The English in the Carolina colony were aware of the French claims and explorations in the Mississippi Valley, and eagerly pushed west to establish trading relationships with as many tribes as they could.
Dr. Henry Woodward may have established first English contact with the Chickasaws as early as 1685. By 1690 Carolina traders were in regular contact with the Chickasaws, bringing firearms, textiles, iron tools, glass beads, and more. What the traders demanded in return were Indian slaves they could run back to the colonies and sell for labor in the Caribbean sugarcane plantations. Many Chickasaw war captives suffered this fate.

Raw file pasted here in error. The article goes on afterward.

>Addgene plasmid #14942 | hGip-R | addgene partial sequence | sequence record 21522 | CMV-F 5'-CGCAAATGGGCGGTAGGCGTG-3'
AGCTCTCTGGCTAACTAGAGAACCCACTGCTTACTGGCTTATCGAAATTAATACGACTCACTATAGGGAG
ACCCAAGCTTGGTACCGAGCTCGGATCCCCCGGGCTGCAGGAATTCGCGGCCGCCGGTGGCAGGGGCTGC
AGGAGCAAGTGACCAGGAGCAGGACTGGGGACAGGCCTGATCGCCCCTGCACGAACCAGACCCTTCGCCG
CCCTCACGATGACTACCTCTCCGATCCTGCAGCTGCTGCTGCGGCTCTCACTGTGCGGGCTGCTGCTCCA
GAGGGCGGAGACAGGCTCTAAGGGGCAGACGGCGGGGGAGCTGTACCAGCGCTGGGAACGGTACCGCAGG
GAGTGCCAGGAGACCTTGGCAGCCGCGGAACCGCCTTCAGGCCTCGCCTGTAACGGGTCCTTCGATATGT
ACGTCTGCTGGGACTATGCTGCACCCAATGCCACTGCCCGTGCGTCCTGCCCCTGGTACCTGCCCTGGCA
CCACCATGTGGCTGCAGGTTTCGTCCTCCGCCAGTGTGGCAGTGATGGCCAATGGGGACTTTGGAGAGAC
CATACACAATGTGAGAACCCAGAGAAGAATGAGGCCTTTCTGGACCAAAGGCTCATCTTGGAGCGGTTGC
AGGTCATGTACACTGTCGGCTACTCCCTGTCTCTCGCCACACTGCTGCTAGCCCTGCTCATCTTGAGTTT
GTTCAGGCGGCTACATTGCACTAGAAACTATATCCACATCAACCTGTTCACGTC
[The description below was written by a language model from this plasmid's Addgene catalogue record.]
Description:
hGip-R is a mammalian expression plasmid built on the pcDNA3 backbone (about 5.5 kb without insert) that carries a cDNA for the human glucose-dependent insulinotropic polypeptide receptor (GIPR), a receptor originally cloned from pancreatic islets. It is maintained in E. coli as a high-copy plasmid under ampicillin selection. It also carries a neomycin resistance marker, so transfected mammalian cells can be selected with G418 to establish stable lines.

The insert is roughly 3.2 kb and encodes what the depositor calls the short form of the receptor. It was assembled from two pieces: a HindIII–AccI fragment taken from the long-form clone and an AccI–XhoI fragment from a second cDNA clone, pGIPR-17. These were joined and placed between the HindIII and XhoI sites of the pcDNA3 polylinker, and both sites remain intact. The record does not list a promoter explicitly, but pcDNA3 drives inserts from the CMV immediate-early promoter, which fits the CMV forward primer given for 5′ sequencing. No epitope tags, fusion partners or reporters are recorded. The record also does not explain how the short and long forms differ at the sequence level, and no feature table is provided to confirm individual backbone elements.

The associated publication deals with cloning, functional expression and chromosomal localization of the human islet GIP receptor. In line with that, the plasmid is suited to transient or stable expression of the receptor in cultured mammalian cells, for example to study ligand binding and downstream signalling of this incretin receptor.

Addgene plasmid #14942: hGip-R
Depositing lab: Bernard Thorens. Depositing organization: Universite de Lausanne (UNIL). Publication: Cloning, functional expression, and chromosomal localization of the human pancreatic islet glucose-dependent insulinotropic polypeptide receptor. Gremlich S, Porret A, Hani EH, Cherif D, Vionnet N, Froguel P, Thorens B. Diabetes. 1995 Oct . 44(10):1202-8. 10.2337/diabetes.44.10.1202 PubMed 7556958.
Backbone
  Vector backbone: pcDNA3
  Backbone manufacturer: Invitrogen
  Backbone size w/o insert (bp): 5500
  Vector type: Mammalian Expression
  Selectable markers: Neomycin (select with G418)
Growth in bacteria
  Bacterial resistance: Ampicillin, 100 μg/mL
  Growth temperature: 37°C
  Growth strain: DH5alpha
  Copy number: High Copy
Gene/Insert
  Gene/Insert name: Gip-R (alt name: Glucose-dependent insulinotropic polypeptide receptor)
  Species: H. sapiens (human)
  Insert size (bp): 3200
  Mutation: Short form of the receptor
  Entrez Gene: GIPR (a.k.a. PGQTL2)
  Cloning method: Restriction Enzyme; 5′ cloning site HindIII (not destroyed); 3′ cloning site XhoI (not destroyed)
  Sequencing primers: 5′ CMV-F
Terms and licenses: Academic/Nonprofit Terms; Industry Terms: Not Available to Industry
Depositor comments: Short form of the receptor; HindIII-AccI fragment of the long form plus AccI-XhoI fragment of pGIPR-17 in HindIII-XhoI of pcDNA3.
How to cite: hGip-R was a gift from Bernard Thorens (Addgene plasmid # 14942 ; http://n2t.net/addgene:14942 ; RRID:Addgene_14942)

A general uprising in the Southeast known as the Yamassee War (1715) put an end to the wholesale Carolina Indian slave trade, but deerskins quickly became the choice commodity which the Chickasaws exported to Carolina for goods and supplies they could not produce.
This economic shift, coupled with the powerful technology of firearms, fundamentally changed Chickasaw lifestyle and hunting patterns. Deer were now a commodity to be exploited for the valuable leather which could be made from their skins. Chickasaw hunters ranged farther, causing intertribal friction, and spent more and more time away from the villages in the winter. Chickasaw women also were charged with the laborious task of processing all the deerskins, a responsibility which took time away from other traditional crafts. This was just one of the effects of increasing contact with the Europeans.